Op/Ed By George Payne –
On Sunday, March 26, I had the opportunity to screen the Iranian filmmaker Majid Majidi’s stunning 2015 masterpiece Muhammad: Messenger of God.
Adding to the cinematic brilliance of the East Coast premiere was an ultra rare introduction by legendary cinematographer Vittorio Storaro. The visionary behind such trailblazing films as Apocalypse Now and the Last Emperor, Storaro spoke eloquently about the purpose of Muhammad, and the need for religious understanding and tolerance in a world full of propaganda, bigotry, selfishness, terror and warfare. We actually live in an age that was quite similar to the seventh-century Hejaz that Muhammad was born into. As a review in The Guardian put it: It’s a fraught, heaving world, a polytheistic marketplace full of arbitrary violence and idolatrous come-ons.”
In his introduction, Storaro talked glowingly about the universal message of this film, and the collective wisdom of Islam that nurtures and fuels its spiritual center.
He also talked about a phenomenon that has baffled astrologists and theologians alike. Apparently, every 500 years or so, a major celestial event precedes the arrival of a great prophet. When the Buddha was born, a sensational event in the heavens has been recorded in ancient manuscripts. When Jesus was born 500 years later, another show in the heavens mesmerized all who saw it. And, when Muhammad was born about 500 years after the death of Christ, a “Rain of Fire” starstruck everyone who witnessed it on the desert below. As a master of light and photography, and as an Italian romantic who takes pictures like Donatello brushes paint, Storaro captures this mystical yet utterly natural scene in pictures that are breathtaking to watch on the big screen.
After I left the theater with this extravagant epic swirling around in my imagination, a few thoughts began to congeal out of the creative tempest of this sensational movie. First, how fortunate Rochester is to have the George Eastman Museum and Dryden Theater?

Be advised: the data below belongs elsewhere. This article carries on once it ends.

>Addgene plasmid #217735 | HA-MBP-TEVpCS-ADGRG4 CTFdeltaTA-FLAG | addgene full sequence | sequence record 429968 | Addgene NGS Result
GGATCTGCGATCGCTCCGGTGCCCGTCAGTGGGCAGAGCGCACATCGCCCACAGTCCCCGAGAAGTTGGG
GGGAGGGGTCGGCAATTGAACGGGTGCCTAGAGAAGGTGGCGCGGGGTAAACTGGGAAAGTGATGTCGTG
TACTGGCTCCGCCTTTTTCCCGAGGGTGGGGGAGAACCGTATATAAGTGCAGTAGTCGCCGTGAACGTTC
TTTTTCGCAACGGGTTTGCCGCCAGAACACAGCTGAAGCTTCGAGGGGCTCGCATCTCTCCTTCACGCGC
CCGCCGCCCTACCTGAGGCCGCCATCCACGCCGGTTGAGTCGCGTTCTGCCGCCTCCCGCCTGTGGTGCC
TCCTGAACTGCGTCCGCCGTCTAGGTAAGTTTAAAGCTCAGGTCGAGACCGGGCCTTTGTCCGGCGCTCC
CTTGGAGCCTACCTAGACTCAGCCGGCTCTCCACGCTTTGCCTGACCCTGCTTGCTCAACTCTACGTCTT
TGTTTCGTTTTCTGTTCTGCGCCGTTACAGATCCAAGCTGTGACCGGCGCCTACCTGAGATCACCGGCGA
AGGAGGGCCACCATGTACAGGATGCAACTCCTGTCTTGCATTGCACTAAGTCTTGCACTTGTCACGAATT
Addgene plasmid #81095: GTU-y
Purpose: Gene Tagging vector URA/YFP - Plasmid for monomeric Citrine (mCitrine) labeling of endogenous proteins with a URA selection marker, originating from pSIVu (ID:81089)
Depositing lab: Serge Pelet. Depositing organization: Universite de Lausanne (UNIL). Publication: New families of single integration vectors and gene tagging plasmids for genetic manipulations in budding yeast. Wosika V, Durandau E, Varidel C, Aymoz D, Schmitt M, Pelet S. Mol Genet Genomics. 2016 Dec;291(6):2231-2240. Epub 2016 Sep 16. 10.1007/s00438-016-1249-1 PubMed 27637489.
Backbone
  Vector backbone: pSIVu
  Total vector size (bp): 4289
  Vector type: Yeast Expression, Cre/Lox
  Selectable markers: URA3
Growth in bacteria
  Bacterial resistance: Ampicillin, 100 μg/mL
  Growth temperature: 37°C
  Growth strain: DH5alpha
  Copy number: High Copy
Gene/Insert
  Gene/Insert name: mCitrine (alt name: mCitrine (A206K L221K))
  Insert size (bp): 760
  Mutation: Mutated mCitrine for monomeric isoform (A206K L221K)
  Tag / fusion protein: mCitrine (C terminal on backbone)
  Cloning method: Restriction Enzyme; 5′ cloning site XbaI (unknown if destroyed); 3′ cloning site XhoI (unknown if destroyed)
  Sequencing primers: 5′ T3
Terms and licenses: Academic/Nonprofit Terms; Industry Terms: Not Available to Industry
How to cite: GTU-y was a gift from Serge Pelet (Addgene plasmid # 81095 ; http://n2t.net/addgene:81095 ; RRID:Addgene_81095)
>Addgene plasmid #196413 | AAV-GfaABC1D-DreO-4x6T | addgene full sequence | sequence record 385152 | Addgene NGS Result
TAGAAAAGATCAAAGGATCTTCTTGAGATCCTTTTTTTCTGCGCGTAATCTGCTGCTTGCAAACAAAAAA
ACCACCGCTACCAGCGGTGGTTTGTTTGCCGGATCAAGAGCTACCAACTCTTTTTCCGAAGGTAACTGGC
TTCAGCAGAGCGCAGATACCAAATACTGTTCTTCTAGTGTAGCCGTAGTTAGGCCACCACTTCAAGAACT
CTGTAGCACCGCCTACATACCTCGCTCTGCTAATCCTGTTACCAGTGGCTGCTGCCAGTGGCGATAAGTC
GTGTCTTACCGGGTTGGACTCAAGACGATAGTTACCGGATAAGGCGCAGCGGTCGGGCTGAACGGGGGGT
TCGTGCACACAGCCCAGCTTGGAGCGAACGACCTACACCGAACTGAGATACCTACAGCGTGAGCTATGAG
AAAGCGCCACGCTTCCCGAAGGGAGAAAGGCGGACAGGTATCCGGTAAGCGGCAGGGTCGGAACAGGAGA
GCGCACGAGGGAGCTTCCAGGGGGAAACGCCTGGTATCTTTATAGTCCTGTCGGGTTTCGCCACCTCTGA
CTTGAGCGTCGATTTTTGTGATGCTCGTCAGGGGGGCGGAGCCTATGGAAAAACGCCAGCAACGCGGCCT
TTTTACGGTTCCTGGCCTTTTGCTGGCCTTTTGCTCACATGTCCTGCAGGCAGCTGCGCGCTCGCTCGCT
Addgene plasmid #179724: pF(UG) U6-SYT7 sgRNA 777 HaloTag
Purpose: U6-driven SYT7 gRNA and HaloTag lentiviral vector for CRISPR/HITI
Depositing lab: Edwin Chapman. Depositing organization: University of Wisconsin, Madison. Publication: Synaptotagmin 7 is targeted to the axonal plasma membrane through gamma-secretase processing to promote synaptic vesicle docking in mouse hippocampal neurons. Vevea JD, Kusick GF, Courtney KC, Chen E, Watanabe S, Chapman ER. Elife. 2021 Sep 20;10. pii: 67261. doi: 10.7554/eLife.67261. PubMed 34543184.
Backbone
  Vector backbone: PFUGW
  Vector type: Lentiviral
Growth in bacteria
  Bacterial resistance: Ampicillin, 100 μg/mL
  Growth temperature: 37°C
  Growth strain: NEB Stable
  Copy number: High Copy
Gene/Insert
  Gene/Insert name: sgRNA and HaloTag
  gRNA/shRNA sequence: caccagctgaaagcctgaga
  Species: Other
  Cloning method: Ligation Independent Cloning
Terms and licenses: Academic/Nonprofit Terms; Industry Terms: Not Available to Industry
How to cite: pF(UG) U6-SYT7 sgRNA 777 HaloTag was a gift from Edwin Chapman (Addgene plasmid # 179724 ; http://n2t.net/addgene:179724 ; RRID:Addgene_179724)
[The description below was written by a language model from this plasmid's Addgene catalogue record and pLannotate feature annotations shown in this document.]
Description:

For nearly two decades I have been attending films at the Dryden, and it has never failed to inspire and challenge me.
I have viewed films at the Dryden that have fundamentally changed the way I perceive the world. (Pasolini’s Salo, Sokurov’s The Sun, and Hal Ashby’s Harold and Maude are three that come to mind.)
At the Dryden, I have learned how to not only watch movies as a critical participant, I have learned how to watch my own behavior–my own thought patterns and emotional routines–through the characters on screen, and the production of the film crew.
At the Dryden, I have learned how to see my own thoughts and feelings as projections of universal thoughts and feelings.
As an institution dedicated to the mission of taking people through diverse experiences on film, this theater has opened up new realms for me. I am eternally grateful to have the Dryden in our community.
For instance, when I was watching Muhammad, I was not just watching a movie.
I was watching my own prejudice being confronted by the beauty and glory of Storaro’s Mecca.
I was watching my own preconceived notions about Islam and the Quran being transformed by the remarkable acting of the Iranian cast.
Winner of the 2017 George Eastman Award, Storaro does what all artists must do; he forces us to change. He forces us to grow in awareness. He forces us to step out of our comfort zone, and see the world from a different landscape.
As an artist, Storaro’s cinematography imbued the world of Muhammad’s first 13 years with such lushness, vitality, innovation, terror, grandiosity, honor, divinity, and hope, that it became impossible to categorize or compartmentalize Islam.
Whatever thoughts I had about Muhammad and his message coming into this film, they were altered in a way that I could not have anticipated.
I was ready to be impressed by the artistry of cinematic visionaries such as Majidi and Storaro, but I was not prepared to be impressed by the one they call Prophet, peace be upon him.
I cannot help but feel that I came away from this film knowing, on a deeper level than before, why billions of followers all over the world are not just Muslims because of tradition and conditioning.
In a way that I could never comprehend before, I can see why Muslims adore Muhammad as a harbinger of peace and compassion for humankind. I had read dozens of books, attended numerous lectures, and talked to several friends who told me this is so; but it took a film of this caliber, in a theater of this quality, to finally believe them.